Our Urban City Sunset Blend
The Sunset blend was created in 1998 and was inspired by the beautiful sunsets that Seattle and the Pacific Northwest are so fond of. This roast was inspired by the timeliness of day. Like the city of Seattle, Sunset comes alive after things get dark, like the bold and smoky reminiscence of this blend. We imagine our customers enjoying this coffee in a warm dimly lit gathering place. It was one of those crisp but beautiful fall nights when the founders of Urban City created the Sunset blend in efforts to create a complex yet smooth bodied blend such as this one. Read our Sunset Blend inspired story, where we share an instance when Seattle's heart beat loudest after the sun set.
Civic Field Lights
Civic Field in Seattle had unconventional dimensions. Visiting players hated it. Civic Field was originally meant to be something like a fairground for visiting circuses but was repurposed into a baseball field. The diamond's irregular dimensions meant that a left-handed batter knew if a pop fly would shake out into a home run. Civic Field was all dirt. Any ground ball rolled indefinitely. Sliding base-stealers scraped their calves on hardpan. The whole place turned to mud when it rained. All of these challenges were built into the field and could fluster visiting teams. Civic Field earned a reputation throughout the Pacific League as being a difficult venue in which to score runs.
The field was home to the Seattle Indians, a team that played in the Emerald City between 1920 and the 1930s. This was an era before stadiums started using lights to illuminate after-dark play. It was Indians player Edo Vanni who first realized that the darkened field might give his team an advantage. He noticed that visiting teams from lower latitude struggled to see the baseball in motion at dusk. Vanni encouraged the Indians to start practicing in the semi-dark. He trained the fielders and batters to hone their eyes in on the ghostly baseball. The Indians' strategy was to become the #1 nocturnal baseball team in the league. Here's what the Indians' strategy looked like in practice.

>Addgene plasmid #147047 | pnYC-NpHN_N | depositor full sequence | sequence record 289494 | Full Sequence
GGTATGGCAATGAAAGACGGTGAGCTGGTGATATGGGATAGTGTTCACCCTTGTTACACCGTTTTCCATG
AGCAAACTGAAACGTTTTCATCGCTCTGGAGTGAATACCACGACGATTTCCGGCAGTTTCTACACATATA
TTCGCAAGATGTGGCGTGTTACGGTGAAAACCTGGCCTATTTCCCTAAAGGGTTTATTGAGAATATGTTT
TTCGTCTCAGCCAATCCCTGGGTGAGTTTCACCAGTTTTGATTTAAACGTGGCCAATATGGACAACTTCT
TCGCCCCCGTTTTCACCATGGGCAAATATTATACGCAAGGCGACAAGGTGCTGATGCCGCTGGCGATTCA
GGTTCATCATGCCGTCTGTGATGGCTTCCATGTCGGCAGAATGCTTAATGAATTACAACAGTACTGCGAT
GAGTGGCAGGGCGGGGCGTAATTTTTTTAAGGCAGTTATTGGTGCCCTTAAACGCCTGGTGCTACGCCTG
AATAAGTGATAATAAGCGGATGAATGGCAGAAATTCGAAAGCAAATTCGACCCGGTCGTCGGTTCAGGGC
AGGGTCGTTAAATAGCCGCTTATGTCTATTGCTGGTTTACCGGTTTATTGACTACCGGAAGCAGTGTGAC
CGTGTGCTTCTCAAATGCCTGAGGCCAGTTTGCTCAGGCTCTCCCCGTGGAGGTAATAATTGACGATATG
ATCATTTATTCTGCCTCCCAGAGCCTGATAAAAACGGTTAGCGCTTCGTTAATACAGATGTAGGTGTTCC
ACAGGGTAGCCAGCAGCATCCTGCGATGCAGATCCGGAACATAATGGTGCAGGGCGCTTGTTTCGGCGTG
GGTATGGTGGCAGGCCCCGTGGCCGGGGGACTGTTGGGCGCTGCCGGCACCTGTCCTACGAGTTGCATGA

The games began in the afternoons. The Indians players would delay the game as much as possible: taking their time to warm up on deck, pitching slow balls outside of the strike zone, calling frequent time outs. Visiting teams, already somewhat discombobulated by the bizarre structure and muddiness of Civic Field, were further disoriented by the languid pace of the innings. As the field got dark the Seattle Indians would step up their game. In later innings, they suddenly surged ahead, racking up points and stealing consecutive bases in the twilight.
The psychological effect worked wonders. It seemed as if Vanni and the Indians had been born to play after dark. These tactics earned the Indians of Civic Field a reputation as a cunning team, a group of players who used their brains to outwit the competition.
The best plays in baseball are rightly said to be a combination of physical stamina and intellectual prowess. Seattle has always been a place that comes alive after dark.